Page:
You don’t have to use heavy leverage to be vulnerable to the risks of high leverage: if your broker offers relatively high leverage, such as 200, 400, 500, or even 1000, this may be a red flag. Furthermore, if the incentives are true of incredible proportions, this may be a red flag. Leverage is restricted in some jurisdictions to 100:1, 50:1, or much smaller ratios. This should be sufficient, and many traders do not exceed the leverage of 10:1.
High leverage, of course, provides amazing opportunities as well as a fast way to wipe out your account. Let’s presume you’re successful with high leverage or you’re not taking advantage of the leverage available to you. If your broker only provides that kind of leverage, you’re still taking a chance.
The broker is at risk
If the broker depended on its market maker system to balance out the orders and did not cope with the risk, as well as with its liquidity providers, a few over-leveraged transactions that all swing in one direction in favor of the customers plainly puts the broker at danger. Some traders also refuse to pass orders to liquidity suppliers, opting instead to wait for an inexperienced forex trader to torch the account and pocket the trader’s deposit as a benefit.
When they see that everybody is short EUR/USD, the more serious brokers either properly handle risk or do not expect the risk. Other brokers use an ECN/STP model, in which they act solely as a middleman between traders and the market, taking little risk. However, in the event of a large transfer, some accounts may be closed, while others may become inflated, with clients demanding money that has not been read.
Imagine a bank where the net worth of the accounts is immediately compounded by 100, and customers are queuing up to remove their recently discovered wealth. It’s possible that the funds aren’t available. This is equivalent to a group of heavily leveraged traders who hit it out of the park on a deal without the broker adequately managing the risk.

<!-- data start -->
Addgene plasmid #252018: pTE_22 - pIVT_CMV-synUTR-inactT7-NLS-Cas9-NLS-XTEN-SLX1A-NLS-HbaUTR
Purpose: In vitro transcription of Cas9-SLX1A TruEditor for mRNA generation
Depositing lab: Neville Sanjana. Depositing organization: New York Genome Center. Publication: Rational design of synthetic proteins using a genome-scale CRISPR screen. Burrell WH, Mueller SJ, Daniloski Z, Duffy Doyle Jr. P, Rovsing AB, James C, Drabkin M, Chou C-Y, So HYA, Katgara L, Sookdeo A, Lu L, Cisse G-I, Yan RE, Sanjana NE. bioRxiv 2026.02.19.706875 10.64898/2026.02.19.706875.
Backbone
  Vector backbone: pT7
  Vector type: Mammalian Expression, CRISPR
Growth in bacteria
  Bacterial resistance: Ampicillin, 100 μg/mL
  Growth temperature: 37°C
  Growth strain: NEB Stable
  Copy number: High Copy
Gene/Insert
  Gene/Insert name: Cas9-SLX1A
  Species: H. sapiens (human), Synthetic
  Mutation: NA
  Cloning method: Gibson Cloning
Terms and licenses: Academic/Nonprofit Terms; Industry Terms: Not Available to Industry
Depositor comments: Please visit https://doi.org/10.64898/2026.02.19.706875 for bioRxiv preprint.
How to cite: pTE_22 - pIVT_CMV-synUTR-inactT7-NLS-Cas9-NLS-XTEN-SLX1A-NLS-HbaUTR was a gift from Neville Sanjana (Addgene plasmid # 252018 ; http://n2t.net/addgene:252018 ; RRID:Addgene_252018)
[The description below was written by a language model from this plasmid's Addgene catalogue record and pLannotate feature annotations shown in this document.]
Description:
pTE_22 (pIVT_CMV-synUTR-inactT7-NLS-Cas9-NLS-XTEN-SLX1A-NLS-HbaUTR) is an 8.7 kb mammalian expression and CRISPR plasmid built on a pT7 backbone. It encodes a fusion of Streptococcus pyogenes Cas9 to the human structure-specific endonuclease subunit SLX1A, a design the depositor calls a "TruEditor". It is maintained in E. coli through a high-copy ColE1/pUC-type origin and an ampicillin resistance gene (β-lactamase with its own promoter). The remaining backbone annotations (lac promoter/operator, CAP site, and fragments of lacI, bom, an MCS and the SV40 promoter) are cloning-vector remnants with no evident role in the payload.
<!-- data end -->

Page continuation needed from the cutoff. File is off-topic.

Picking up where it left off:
Bonuses and Tricks
If a broker offers incentives in addition to incredibly high leverage, this adds to the burden in the event of a winning dealer. Usually, the high leverage is used to attract beginners on the market and this is why it is important to search for valid brokerage companies for which the best option is reading the reviews thoroughly. As this Milton Prime review shows, there is detailed information about the technical characteristics, which makes the company more reliable in comparison to others. The chance of the money not being withdrawn increases as the broker’s debt to the customer grows. When different tricks are used, things get more complex. Here is an example: In June of 2014, you and your partner opened two accounts, each receiving a profit, and trading in opposite ways. The EUR/USD is long for one and short for the other. Both accounts make use of a large amount of margin.
In the case of the EUR/USD transfer in the previous year, a trader who opened a 1,000,000 position deposited with 2,000 EUR in the account could lose those 2,000 EUR and the remaining theory on the account or earn $1,500,000.
Lack of regulation
A broker who is offering high leverage is unlikely to be controlled or regulated under any jurisdiction. High leveraging is not permitted by strong regulatory bodies. In the event of a confrontation, a sloppy setting may mean less defense. As we’ve seen in many situations, a reputable regulator does not guarantee complete protection, but the risks of trouble are reduced.
And if you want to take advantage of incentives or promotions in the most legal way possible, you can get into trouble with the dealer, and getting help from the police would be difficult.
Summing It Up
There will surely be 100 percent trustworthy brokers that give high leverage to those willing to take the gamble, as well as incentives that are offered according to strict rules, with immediate withdrawals.
Strong leverage, on the other hand, puts the brokers at risk, because while they’re at risk, you’re at risk. Have you ever dealt with a dealer who was suffering from a leverage hangover? Have you ever seen a broker refuse to let you withdraw your funds?